Natural green space improves human wellbeing.
Spending time in Nature is very good for human wellbeing. Research at the University of Exeter found people who spent at least two hours a week in local green spaces experienced improved psychological wellbeing. And in Japan, ‘forest bathing’ has become a popular way to maintain personal wellbeing, after research there showed how walking in forest or woodland can lower heart rate, reduce anxiety and improve mood.
The experience of many of us during the Covid pandemic bears this out. Schools discovered the benefits of open-air teaching and learning in school grounds. And back gardens, local parks and green spaces became essential lifelines for exercise, fresh air, solitude and socialising – and places to experience nature’s healing energies at a time of great anxiety and separation.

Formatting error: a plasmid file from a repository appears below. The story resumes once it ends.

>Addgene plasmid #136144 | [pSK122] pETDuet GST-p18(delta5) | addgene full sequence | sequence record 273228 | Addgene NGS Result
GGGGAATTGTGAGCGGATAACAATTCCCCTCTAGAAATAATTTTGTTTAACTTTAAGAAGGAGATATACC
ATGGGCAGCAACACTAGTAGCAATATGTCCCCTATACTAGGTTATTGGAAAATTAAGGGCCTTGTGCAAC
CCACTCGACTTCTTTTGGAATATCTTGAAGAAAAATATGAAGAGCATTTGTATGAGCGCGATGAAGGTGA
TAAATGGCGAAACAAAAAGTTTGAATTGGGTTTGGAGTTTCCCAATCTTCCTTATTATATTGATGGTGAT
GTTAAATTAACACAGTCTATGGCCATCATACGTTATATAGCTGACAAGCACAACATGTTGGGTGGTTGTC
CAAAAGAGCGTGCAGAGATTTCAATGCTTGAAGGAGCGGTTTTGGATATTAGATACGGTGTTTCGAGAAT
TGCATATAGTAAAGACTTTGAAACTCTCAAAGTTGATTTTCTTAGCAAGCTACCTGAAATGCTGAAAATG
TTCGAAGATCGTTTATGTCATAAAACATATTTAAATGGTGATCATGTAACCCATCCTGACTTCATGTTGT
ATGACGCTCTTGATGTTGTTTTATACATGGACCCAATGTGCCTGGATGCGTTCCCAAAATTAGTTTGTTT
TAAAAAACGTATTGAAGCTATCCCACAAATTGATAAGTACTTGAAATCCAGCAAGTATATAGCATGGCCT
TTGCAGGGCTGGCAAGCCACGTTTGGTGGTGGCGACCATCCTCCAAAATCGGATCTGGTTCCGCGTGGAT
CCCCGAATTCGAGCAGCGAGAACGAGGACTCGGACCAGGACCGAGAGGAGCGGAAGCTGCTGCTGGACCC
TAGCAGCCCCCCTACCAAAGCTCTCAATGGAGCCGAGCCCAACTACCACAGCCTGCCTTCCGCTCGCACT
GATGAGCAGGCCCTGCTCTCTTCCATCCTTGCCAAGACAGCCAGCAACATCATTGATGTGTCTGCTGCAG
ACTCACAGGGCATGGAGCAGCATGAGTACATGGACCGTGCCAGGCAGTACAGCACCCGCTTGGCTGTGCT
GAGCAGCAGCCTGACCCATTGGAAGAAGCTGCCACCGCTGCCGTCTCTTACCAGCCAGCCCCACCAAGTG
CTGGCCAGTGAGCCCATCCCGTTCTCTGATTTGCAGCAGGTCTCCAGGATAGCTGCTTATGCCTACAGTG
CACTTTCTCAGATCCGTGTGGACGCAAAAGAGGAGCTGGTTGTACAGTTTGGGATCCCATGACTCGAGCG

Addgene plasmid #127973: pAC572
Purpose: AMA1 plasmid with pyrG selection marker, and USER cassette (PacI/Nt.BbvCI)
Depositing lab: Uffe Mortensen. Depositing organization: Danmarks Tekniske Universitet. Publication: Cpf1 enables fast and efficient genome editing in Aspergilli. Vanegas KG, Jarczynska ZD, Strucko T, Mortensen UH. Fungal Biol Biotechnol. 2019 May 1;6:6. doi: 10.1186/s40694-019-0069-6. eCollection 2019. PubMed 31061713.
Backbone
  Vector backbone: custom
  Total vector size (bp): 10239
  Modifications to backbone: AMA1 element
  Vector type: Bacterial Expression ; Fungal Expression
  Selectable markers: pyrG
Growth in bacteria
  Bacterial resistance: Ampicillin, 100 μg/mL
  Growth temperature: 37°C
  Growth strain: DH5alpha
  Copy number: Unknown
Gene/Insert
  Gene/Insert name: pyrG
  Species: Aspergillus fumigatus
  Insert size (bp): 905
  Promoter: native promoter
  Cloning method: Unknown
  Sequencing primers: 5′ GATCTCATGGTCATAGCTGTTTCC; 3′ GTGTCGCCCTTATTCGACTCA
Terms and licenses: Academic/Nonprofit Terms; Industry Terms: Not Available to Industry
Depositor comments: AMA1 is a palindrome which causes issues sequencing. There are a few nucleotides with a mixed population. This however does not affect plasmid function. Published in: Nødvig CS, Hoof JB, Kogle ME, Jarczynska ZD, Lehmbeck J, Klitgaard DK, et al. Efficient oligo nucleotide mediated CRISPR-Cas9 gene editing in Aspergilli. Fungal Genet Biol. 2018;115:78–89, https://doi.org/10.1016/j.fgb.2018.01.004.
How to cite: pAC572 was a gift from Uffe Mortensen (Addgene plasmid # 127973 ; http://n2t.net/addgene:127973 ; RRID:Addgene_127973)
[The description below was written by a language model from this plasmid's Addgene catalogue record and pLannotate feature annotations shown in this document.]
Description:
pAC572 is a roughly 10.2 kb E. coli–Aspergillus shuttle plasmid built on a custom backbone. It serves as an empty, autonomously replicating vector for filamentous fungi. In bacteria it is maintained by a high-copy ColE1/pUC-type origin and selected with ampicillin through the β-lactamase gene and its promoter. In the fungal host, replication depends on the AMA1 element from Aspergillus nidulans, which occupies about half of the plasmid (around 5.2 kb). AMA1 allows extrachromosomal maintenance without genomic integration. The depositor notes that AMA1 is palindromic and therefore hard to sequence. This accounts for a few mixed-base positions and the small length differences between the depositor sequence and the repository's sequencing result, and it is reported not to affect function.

Active gardening in natural greenspace
And there’s an even better way to boost our urban wellbeing while helping improve Nature’s wellbeing too – and that’s by getting our hands into the soil and doing some active gardening on school grounds. Research has established that people who carried out regular hands-on urban community gardening enjoyed better mental health than those who did not.
Nature well-being and Human wellbeing
Working together to improve Nature’s wellbeing is a great way to improve our own wellbeing. As we strengthen Nature’s habitats, we also strengthen our connection with Nature, which is so essential for human wellbeing. Nature benefits and we benefit. Because, in life on Earth, everything is connected.
Join our Camden Beeline and together, let’s improve the well-being of young people – our future change-makers.